By Vivien Langford - posted Wednesday, 23 January 2019

I have lost a lot of friends because of climate change. It has made me too ardent.

My friends are not climate deniers, but they do not have a clue about their carbon footprint. Over summer I've been watching the "Scientists Warning" Youtubes from Katowice COP24. I learned that "if the top 10% of carbon emitters reduced their emissions to that of an average European, global emissions would be cut by one third.

My friends and I are in that top 10%. So are the middle class in India and China. If we widen our focus from the top 1% who own the coal ,oil and gas industry and the companies which profit from climate inaction, we may see that we too are causing great harm. But who wants a conversation about reducing our emissions from 25 tonnes(Australia) to 8 tonnes (EU) and even lower with deep awareness and resolve?

It would be irresponsible for the media to tell us "It's too late". But it is too late for the millions of fish at Menindee, for the 23,000 spectacled bats and the 3.6million hectares heatwaved or burned in Qld last year. That is in the wet tropics!


Greta Thunberg spoke at the UN in Katowice Poland. She is 15. She said she could not understand why the climate crisis was not on the front page every day. Not just grim stories but headlines that galvanise a new approach. She told the UN "Our biosphere is being sacrificed so rich people can live in luxury"

I do not wish to tell anyone how to live, but if their insouciant lifestyle is ruining my future I want them to get a grip.

Seniors magazines are full of "affordable" cruises and flights including medical tourism pitched at retired people. And although everything we care about is now at risk, I think we fear renouncing "Luxury" more than we fear catastrophic climate change. It sounds accusatory to ask "What was the carbon footprint of your recent holiday in Europe or your Conference in China or your huge air conditioned house? It puts people on the defensive. Surely "Adani" is the enemy or the "Government " who pass around lumps of coal and approve land clearing and new gas projects. Surely we are the good guys. But I wince when my friends talk about their children and grandchildren in the same breath as their next big cruise or their bucket list.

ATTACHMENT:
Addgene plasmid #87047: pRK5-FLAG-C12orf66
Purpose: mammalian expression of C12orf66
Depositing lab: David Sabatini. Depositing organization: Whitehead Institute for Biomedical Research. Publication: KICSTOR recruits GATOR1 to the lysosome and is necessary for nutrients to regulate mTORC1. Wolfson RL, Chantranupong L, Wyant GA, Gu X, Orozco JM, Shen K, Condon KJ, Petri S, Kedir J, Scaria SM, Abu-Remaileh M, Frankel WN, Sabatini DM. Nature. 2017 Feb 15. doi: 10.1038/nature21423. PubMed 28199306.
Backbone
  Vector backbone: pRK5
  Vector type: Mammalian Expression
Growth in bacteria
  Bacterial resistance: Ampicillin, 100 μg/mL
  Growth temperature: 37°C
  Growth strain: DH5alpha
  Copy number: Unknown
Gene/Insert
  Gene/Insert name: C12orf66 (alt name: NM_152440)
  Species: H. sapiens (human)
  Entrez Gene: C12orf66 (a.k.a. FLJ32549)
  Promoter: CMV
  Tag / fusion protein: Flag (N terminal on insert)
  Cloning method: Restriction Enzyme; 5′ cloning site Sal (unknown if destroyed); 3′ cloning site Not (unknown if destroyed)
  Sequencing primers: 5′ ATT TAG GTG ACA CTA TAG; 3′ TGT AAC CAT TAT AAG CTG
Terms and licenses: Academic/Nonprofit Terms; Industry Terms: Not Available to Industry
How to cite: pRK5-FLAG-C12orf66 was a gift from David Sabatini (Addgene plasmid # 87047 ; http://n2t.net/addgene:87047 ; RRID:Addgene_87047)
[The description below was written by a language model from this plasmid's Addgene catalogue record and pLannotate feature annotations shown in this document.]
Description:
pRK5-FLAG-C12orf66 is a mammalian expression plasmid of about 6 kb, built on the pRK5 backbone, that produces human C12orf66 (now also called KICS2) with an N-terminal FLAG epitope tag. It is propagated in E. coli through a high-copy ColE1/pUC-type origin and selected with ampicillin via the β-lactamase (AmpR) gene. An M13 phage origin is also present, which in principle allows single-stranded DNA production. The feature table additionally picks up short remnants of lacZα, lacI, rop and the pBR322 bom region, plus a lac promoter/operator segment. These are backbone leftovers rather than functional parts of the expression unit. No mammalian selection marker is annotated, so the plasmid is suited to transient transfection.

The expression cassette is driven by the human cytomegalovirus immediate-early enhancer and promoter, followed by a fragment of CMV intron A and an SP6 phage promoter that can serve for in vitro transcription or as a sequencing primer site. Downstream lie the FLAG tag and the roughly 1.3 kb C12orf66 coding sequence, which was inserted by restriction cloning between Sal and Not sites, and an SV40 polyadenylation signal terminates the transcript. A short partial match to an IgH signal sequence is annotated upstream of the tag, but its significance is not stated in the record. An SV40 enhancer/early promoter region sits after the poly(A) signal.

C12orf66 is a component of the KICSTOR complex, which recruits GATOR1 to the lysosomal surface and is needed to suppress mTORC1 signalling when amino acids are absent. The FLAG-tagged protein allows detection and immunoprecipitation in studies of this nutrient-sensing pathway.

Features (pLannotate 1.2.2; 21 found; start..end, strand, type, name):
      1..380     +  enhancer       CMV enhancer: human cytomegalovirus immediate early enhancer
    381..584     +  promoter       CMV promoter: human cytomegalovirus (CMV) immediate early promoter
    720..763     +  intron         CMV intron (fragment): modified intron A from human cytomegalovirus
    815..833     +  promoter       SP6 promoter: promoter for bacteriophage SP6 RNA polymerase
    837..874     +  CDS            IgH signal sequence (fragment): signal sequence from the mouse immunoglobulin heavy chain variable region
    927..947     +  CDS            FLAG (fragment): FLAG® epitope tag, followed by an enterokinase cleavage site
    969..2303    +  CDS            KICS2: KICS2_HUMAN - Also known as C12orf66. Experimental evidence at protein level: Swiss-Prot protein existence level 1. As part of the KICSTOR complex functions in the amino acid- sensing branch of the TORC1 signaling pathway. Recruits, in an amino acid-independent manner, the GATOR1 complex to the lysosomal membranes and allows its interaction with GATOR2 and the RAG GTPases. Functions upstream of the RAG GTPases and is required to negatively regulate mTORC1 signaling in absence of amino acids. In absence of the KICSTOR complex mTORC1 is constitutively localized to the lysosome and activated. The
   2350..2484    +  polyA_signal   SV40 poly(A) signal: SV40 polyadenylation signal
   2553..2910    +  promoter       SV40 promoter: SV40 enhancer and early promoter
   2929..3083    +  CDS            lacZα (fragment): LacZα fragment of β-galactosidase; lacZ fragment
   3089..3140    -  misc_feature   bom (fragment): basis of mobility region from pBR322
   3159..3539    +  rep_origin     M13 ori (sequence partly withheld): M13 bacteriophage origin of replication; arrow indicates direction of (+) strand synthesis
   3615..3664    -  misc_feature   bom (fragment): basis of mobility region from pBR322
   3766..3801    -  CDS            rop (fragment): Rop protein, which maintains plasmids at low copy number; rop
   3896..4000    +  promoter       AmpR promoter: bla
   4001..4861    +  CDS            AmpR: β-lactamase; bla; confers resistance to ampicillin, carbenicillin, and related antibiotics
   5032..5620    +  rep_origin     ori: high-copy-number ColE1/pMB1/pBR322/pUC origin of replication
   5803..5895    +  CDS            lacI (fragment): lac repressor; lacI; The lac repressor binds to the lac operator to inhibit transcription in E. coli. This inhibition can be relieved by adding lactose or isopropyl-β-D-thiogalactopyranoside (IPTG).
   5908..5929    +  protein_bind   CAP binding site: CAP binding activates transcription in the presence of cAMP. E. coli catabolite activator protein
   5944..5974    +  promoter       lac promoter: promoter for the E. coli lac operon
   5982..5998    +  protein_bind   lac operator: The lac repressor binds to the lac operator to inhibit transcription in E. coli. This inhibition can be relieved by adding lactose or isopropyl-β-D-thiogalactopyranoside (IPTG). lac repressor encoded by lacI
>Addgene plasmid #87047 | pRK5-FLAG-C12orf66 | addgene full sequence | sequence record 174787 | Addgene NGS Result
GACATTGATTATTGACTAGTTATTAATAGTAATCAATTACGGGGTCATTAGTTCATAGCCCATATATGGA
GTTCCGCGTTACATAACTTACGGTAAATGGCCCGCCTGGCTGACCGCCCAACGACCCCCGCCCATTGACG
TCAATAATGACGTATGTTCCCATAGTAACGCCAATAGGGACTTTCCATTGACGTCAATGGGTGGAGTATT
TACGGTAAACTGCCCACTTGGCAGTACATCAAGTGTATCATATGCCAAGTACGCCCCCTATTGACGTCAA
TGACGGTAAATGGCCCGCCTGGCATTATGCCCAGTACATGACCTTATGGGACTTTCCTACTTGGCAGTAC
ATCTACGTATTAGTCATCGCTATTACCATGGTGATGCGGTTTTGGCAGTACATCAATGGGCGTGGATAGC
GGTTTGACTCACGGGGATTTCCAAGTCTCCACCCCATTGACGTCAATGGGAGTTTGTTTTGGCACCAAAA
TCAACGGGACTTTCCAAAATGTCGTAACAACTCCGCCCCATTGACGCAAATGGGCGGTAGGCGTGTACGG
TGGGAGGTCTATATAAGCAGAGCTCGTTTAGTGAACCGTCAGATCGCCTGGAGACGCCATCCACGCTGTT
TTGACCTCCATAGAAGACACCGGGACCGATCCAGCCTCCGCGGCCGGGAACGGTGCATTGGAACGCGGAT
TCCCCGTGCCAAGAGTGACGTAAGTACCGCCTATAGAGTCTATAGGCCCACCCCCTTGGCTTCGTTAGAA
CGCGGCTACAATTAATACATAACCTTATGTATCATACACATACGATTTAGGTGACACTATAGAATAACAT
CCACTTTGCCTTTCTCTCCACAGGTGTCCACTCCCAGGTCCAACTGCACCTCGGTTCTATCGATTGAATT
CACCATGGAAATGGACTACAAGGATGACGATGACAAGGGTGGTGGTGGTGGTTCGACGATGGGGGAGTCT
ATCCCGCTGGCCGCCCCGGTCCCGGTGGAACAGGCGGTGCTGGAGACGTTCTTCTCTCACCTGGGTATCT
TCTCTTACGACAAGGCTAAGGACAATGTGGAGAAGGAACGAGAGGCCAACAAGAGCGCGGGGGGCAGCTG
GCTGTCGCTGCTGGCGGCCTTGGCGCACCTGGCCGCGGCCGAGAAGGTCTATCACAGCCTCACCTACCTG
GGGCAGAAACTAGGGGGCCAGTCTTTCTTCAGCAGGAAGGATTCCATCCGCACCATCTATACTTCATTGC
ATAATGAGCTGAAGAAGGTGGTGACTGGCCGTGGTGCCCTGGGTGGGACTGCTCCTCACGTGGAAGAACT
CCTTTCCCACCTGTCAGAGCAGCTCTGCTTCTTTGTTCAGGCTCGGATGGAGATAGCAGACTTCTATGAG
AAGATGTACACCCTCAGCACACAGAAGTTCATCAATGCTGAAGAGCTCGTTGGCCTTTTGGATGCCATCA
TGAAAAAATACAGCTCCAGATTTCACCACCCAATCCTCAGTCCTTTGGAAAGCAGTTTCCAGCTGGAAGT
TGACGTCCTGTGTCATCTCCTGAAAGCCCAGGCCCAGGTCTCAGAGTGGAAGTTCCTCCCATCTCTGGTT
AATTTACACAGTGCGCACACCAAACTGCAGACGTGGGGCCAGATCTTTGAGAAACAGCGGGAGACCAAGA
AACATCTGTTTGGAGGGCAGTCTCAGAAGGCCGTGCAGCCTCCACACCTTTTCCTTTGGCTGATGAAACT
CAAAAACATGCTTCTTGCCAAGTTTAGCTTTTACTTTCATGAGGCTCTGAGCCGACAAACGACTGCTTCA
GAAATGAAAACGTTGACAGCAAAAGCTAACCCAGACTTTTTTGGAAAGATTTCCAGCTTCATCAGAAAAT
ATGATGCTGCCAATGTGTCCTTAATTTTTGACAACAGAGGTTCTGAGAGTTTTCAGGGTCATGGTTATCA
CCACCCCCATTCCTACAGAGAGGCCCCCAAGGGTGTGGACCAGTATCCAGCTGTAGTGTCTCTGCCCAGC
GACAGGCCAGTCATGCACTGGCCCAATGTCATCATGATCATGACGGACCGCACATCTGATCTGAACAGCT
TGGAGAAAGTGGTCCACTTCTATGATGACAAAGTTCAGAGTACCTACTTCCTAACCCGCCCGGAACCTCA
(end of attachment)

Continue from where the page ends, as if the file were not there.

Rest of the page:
For people in their 30's the TV has "Grand Designs" and "Escape the city". As the Real estate agent enchants the customer with their dream to live "Off grid" or "sustainably", the carbon footprint to heat and cool these palatial buildings is not mentioned. The vast lawns may once have been woodland or wetland but have now been cleared for them to feel virtuous growing vegetables.

They might listen to the farmer poet Wendell Berry who said "Love your place, Stay in your place, Settle for less, Enjoy it more". But would it countermand the invitations to luxury all around? There are many persuasive voices whispering to us about living more simply, travelling more slowly, buying less but I think we need regulations. The UK government considered starting with a carbon allowance card that allocated rations for household electricity and petrol fuelled travel. They found that it was an "idea before its time" though it would not be expensive and people liked the idea of equity. Industry would be on a separate scheme and the allowance was tradeable.

The experience of the 'gilets jaunes' revolt against the tax on diesel fuel in France shows that a lot more thinking and discussion is required so those on a low income or living regionally do not take the brunt. However, I have found there is no interest in this discussion even though we admit it is a crisis and we've had rationing before. George Monbiot says, piecemeal policies like carbon rations or taxes will not get widespread support unless vast numbers of people reorient their thinking and behaviour to the climate reality.


I think we need a shift from pleasure seeking to a deep awareness of the impacts of our luxurious life. Under the slogan of "Leave it in the ground", momentum is gathering to stop new coal, new gas and new oil projects. In Sweden there is a "Stay on the ground" movement.

My question is what can we top ten percenters do to reduce from 25 to 8 and then to zero?



Vivien Clerc Langford is a contributor to the BZE radio programme.